Tuesday, January 12, 2021

The Library Book by Susan Orlean

Meandering history of the Los Angeles Public Library
In 1986, the central branch of the Los Angeles Public Library almost burnt to the ground. The largest library fire in American history destroyed or damaged over a million books. Local authorities ruled the cause of the fire as arson, but no one was ever convicted of the crime. Susan Orlean, author of The Orchid Thief, learned about the fire after moving to Los Angeles in 2011. She decided to do some research into this tragic event, and the result is The Library Book, published in 2018. The marketing copy for this book leads one to believe this is a true-crime book focusing on the fire and the investigation that followed, as well as some institutional history into how the library recovered from the damage. It is all that, and more. Orlean casts a very wide net that encompasses the entire history of the Los Angeles Public Library while veering off into several tenuous digressions.

Throughout the book Orlean asserts the importance of libraries to their community, not just in L.A. but throughout the United States. Orlean is obviously a lover of libraries and a strong advocate for them. I am also a library enthusiast, have a library science degree, and often read books on the history and present state of libraries. Even though I would consider myself the target audience for this book, I still found it rather boring and underwhelming. The most interesting portions of the book cover the L.A. library’s early history and the quirky characters who directed the institution through the early twentieth century. Orlean’s accounts of her recent visits to the library are laden with praise and amazement but offer few surprises. She writes about libraries as if she’s writing for someone who’s never set foot in one. There is much stating of the obvious here, though to Orlean’s credit, her book provides a more insightful overview of what librarians actually do than Marilyn Johnson’s frivolous exposition of the profession, This Book Is Overdue!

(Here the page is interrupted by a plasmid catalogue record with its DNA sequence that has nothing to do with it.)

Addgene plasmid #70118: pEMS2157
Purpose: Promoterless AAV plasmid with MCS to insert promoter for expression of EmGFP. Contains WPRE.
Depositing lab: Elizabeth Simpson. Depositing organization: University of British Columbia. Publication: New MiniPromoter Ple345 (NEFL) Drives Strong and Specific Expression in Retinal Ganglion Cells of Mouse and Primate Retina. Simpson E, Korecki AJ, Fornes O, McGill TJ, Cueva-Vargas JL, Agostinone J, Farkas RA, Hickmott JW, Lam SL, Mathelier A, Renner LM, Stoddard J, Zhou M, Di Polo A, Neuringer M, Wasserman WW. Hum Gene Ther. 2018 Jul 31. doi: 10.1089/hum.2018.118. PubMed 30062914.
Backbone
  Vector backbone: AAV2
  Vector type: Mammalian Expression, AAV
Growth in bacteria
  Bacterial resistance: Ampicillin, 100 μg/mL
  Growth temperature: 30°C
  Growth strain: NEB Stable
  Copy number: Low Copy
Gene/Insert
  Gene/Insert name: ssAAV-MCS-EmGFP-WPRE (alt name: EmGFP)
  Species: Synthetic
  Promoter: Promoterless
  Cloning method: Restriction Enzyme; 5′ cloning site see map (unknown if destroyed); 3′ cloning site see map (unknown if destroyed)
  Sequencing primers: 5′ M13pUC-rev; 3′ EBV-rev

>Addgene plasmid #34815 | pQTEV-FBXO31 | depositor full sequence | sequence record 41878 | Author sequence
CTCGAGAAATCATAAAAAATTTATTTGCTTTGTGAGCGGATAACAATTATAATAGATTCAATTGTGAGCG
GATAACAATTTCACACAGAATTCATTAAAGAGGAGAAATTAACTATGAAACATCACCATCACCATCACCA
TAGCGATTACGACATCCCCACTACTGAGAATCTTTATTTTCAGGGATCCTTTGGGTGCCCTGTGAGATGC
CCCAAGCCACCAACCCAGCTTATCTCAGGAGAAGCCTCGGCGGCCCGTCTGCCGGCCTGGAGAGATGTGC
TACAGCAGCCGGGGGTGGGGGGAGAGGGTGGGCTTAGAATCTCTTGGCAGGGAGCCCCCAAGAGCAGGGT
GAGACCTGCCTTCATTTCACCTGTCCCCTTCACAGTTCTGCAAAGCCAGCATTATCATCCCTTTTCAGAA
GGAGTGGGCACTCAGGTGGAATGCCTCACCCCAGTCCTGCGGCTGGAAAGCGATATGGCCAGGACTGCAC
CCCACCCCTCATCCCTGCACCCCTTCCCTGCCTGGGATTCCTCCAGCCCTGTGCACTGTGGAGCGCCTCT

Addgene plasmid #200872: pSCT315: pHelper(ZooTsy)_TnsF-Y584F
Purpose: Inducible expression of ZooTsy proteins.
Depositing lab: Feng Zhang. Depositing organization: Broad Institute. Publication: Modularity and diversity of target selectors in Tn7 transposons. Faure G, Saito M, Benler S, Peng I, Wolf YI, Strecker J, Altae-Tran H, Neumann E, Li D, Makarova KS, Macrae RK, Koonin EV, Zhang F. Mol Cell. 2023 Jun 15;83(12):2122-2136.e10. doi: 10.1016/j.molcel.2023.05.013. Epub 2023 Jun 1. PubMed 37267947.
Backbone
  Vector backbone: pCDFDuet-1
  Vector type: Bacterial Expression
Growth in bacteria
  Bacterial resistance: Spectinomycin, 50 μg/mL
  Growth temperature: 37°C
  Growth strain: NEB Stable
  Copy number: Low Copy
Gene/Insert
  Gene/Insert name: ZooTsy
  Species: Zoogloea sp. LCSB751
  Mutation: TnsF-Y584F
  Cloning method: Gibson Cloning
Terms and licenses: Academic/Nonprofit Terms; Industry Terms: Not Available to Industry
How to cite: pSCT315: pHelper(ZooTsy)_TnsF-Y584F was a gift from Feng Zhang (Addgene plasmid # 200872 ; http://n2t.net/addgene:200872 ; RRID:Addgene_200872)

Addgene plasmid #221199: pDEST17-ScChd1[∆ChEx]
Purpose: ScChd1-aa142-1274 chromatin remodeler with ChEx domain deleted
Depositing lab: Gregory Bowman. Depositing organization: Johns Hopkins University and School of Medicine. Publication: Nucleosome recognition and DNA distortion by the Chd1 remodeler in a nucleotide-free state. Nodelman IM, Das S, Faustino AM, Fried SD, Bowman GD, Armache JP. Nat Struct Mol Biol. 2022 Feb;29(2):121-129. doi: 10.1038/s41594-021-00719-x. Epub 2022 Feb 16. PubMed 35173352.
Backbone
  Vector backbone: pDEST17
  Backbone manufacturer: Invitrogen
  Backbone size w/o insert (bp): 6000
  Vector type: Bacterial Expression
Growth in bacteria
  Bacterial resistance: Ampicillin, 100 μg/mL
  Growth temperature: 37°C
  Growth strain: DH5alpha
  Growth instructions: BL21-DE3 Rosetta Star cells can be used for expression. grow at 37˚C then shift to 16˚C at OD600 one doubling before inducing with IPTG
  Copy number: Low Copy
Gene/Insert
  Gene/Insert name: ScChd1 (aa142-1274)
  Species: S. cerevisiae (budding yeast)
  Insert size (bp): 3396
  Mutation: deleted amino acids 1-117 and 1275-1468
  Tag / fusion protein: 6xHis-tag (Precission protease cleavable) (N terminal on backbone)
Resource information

Another problem with the book is that in addition to the history and the investigative journalism, Orlean feels the need to make this a memoir, so one gets to hear a lot about her personal thoughts and feelings on libraries, which aren’t necessarily any more valid or articulate than the reader’s own. In one such first-person chapter Orlean wants to know how it feels to burn a book, as if that would put her inside the mind of an arsonist. Instead, it just feels like pointless self-indulgence or a means of padding the page count. A chapter on the worldwide history of book burning is more interesting, but it still feels like a stretch to equate political book burning with pyromaniacal arson. In regard to the arson itself, Orlean provides a mini-biography of the prime suspect, whom she oddly tries to make into some sort of tragic hero. Harry Peak was never convicted of the arson, and the evidence against him was circumstantial, so the true-crime narrative feels disappointingly inconclusive. If Peak did commit the crime, then Orlean treats him far too sympathetically. If he didn’t commit the crime, then the in-depth attention paid to him seems rather unnecessary.

If you live in Los Angeles and feel a connection to your Public Library, then by all means read this book. You will likely enjoy it very much. Those who live elsewhere, however, no matter how much you love books and libraries, won’t necessarily feel a connection to Orlean’s meandering love letter to L.A.’s central branch. Library professionals, who would usually love a book like this, may find Orlean’s coverage of the field too elementary to educate and too bland to entertain.